Boston, MA -- (SBWIRE) -- 07/21/2012 -- BMI View: Nuclear power generation is not yet in Indonesia's immediate plans but remains a credible long-term option. In the meantime, coal-fired generation and the use of renewables, particularly geothermal power, are expected to be the key growth areas, although the country continues to develop gas-fired plants that undermine its gas export capability. There is huge hydro potential but only a limited development programme. Investment needs to at least meet the government's targets to avoid a steady increase in power import dependency.
Indonesia is moving slowly ahead with controversial plans to build its first nuclear power plant. Several schemes exist at the preliminary planning stage, but there is little evidence to suggest plant start-up during the current decade. The government says it has a total of US$8bn earmarked for four nuclear plants, which are intended to generate 6GW of power by 2025.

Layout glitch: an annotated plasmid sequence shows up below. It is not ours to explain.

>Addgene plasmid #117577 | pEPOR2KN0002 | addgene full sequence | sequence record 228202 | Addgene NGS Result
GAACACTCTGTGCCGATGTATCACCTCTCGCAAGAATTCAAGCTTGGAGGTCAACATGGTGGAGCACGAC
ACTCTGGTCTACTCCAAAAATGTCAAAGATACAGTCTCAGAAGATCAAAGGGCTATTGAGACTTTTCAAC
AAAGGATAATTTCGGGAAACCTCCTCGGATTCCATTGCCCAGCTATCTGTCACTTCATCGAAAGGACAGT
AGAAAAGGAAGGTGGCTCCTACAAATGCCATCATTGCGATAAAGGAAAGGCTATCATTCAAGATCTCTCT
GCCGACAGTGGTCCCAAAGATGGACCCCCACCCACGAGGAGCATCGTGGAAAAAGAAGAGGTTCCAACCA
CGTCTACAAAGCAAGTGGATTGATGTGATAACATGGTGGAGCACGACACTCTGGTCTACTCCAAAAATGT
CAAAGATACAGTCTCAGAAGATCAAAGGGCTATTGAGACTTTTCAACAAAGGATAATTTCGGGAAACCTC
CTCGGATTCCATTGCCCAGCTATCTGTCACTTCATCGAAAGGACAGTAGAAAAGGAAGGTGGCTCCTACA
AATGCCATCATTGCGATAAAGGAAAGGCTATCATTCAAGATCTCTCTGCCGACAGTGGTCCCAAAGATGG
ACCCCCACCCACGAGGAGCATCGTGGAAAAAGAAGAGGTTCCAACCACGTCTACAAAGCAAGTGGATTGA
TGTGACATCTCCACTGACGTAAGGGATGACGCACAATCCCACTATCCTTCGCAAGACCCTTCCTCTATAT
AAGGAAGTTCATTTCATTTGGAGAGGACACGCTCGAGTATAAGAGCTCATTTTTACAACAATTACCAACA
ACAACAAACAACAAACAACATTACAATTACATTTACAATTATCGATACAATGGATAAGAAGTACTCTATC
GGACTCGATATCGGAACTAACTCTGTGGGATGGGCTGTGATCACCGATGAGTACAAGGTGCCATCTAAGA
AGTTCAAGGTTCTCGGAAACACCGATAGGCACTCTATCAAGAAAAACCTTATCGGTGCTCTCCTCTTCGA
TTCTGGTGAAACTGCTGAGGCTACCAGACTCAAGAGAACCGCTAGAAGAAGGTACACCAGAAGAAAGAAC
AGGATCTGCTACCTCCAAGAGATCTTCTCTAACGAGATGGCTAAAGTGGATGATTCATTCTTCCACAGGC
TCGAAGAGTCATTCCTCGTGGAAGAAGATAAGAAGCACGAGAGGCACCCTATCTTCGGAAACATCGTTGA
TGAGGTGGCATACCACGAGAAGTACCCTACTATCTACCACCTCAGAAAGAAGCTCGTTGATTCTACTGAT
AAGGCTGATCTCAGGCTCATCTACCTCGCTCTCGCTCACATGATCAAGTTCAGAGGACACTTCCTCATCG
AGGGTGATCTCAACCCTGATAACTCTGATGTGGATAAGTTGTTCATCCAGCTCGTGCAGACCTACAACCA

Key trends and recent developments in the Indonesian electricity market include:
- During the period 2012-2021, Indonesia's overall power generation is expected to increase by an average of 7.82% year-on-year (y-o-y), reaching 346TWh. Driving this growth are average annual gains of about 7.97% in coal-fired and 14.12% in non-hydro renewables generation, augmenting average forecast increases of about 6.74% and 7.17% in the use of oil- and gas-fired electricity supply respectively.
- With 2011 real GDP growth expected to have been 6.3%, BMI forecasts average annual growth of 6.4% between 2012 and 2021. The population is expected to increase from 242.3mn to 264.5mn during the period 2012-2021, and net power consumption looks set to increase from an estimated 151.3TWh in 2011 to 319.4TWh in 2021. The average annual growth rate for electricity demand over our forecast period is expected to be 7.76%.
- We forecast a significant rise in net generation that should broadly match the trend in power consumption. However, there is downside risk to capacity expansion forecasts if the government cannot guarantee sufficient investment. We therefore expect Indonesia's power supply shortfall, which is assumed at 5.4TWh in 2011, to rise slowly but steadily. A broadly unchanged percentage of transmission and distribution losses at 10-11.0% will not help balance the market. The theoretical net import requirement by 2021 is put at 8.1TWh.